Sverker, Joseph
    University College Stockholm, Department of Religious Studies and Theology.
    Putting a tired dichotomy to rest: Steven Pinker and the problem of nature and nurture2024In: Steven Pinker: Critical Reponses / [ed] Ray Scott Percival, Berkeley: Open Universe , 2024Chapter in book (Other academic)
    Abstract [en]

    From great classics of literature to Psychology 101 the question of nature or nurture seems to haunt us. It is quite a surprise then to read that Steven Pinker sees it as ‘a tired dichotomy’ that one better ‘think around’.[1] It soon becomes evident though, that he spends much time and though on the question rather than ignoring it. Not unlike Raskolnikov, the question leaves Pinker no rest. He even devotes 500 pages to it in The Blank Slate.[2] It was not so simple to ‘think around’ the question of nature versus nurture after all. It can even be argued that the dichotomy between nature and nurture, heredity and environment, is of central importance if we are to critically evaluate Pinker’s thinking about the human being at all.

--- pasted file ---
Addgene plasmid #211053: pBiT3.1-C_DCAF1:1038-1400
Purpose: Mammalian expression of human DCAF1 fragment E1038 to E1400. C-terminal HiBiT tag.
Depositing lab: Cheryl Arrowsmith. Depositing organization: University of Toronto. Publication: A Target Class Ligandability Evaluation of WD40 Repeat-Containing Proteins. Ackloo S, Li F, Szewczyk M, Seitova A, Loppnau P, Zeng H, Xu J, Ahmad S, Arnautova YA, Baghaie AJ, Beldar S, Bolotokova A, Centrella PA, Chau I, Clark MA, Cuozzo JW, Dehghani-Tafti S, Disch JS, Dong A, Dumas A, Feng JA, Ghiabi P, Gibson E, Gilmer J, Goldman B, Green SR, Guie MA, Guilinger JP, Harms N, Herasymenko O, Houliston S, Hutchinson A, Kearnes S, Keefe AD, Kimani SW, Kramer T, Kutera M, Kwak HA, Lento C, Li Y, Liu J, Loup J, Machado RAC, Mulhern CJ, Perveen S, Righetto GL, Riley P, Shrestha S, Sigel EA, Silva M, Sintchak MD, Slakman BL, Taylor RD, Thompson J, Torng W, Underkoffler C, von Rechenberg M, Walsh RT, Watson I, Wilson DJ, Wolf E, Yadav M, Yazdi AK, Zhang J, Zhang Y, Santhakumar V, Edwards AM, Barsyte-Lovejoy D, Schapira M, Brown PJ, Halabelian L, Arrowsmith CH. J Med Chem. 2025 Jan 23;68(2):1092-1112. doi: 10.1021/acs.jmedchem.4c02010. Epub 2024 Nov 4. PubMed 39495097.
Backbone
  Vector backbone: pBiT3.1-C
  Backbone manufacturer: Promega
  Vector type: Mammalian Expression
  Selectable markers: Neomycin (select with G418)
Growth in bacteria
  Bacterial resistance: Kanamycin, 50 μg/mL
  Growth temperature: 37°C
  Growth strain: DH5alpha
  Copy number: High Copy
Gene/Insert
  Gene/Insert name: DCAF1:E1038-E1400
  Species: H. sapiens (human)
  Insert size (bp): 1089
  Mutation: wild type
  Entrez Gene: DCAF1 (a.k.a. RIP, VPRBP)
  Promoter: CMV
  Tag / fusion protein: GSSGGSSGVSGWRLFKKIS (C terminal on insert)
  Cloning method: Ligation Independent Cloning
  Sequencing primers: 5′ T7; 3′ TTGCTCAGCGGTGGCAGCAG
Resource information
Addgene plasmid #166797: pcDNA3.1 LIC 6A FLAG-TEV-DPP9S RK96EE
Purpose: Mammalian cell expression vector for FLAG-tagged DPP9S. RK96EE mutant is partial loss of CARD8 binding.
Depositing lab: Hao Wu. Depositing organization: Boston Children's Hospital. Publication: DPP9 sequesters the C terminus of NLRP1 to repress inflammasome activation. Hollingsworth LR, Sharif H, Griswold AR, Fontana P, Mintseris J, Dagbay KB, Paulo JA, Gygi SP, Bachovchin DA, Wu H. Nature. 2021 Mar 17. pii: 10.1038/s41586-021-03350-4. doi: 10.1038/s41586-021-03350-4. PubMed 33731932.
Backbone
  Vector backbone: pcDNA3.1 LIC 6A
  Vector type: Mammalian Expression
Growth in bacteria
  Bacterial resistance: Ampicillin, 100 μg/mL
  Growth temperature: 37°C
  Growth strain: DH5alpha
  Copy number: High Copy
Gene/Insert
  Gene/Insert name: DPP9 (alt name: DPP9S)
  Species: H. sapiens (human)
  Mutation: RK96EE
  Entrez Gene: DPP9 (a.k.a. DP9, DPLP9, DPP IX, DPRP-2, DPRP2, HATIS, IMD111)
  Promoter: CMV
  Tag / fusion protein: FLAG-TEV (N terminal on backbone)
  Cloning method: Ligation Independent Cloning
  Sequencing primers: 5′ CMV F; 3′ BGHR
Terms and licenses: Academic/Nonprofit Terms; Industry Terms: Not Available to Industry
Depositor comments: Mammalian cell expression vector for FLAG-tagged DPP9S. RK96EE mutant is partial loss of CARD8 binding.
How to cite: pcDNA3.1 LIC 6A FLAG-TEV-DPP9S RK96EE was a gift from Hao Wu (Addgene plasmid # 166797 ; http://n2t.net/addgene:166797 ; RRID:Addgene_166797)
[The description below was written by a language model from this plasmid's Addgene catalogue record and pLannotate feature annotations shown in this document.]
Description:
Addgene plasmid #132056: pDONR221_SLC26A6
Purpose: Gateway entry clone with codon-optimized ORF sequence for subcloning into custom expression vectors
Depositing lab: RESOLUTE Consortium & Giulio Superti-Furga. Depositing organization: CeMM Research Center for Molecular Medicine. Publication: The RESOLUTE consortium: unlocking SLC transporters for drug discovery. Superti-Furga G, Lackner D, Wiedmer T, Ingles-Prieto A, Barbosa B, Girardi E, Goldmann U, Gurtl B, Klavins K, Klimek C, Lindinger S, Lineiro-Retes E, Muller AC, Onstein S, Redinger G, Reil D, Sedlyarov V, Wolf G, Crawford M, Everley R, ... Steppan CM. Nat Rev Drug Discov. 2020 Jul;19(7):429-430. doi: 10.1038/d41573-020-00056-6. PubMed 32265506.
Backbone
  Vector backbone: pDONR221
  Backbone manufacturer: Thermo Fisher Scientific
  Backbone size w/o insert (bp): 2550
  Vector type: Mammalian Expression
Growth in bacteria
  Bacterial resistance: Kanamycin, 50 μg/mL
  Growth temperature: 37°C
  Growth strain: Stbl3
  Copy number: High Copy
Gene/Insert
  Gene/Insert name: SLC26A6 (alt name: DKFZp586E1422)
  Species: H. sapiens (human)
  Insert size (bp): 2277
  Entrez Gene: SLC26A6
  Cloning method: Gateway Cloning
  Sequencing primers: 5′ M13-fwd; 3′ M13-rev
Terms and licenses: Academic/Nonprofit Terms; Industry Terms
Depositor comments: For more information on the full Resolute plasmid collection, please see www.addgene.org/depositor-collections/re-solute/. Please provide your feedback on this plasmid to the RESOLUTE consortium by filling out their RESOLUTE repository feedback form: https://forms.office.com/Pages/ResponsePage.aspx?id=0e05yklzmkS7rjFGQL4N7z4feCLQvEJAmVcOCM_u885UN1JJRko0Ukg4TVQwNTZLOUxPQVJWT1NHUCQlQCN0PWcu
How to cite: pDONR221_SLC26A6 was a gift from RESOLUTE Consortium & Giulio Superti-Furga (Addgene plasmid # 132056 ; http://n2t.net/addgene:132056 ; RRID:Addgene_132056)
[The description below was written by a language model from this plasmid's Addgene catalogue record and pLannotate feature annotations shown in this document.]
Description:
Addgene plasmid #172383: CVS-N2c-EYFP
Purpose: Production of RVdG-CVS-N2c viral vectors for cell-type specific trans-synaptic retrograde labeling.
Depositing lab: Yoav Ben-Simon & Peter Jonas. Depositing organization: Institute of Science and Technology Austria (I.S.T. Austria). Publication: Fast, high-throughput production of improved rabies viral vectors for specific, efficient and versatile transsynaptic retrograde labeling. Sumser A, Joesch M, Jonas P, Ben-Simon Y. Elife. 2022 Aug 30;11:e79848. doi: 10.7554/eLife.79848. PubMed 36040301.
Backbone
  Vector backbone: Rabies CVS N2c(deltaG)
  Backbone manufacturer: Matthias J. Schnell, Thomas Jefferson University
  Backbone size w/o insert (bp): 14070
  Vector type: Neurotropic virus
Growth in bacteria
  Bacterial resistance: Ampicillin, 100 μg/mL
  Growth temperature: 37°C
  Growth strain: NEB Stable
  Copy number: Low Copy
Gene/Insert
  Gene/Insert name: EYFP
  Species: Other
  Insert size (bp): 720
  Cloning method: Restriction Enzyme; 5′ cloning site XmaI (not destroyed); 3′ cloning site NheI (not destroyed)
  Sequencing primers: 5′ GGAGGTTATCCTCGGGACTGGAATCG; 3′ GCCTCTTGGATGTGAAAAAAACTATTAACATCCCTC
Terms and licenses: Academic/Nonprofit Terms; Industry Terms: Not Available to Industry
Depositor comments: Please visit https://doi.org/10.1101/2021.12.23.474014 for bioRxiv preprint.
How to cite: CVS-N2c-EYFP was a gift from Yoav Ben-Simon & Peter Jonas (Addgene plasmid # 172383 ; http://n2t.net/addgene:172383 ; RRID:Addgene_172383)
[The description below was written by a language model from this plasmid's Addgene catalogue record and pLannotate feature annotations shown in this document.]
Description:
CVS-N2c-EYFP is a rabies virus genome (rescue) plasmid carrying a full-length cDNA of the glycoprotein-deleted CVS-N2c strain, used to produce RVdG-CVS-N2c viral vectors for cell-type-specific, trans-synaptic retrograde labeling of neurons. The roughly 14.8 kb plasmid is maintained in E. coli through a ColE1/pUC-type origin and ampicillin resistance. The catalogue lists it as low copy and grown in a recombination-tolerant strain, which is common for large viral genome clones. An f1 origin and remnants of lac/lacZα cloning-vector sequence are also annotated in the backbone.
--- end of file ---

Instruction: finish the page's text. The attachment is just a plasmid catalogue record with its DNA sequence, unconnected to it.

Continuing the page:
The relationship between the social on the one hand and the biological on the other is a lynchpin into Pinker’s anthropology. Or if we are to borrow Pinker’s image about verbs,[3] nature versus nurture is a rabbit hole, small and insignificant, but once you enter it, a whole world is opened up. The question of nature/nurture reveals some critical points about Pinker’s view of the human being at large. But in order to reveal those greater questions we need to begin with the question of how Pinker understands the relationship between nature and nurture. [1] Steven Pinker, The Language Instinct: The New Science of Language and Mind (London: Penguin, 1995), 277.[2] Steven Pinker, The Blank Slate: The Modern Denial of Human Nature (New York: Penguin, 2003).[3] Steven Pinker, The Stuff of Thought: Language as a Window into Human Nature (London: Penguin, 2008), 25.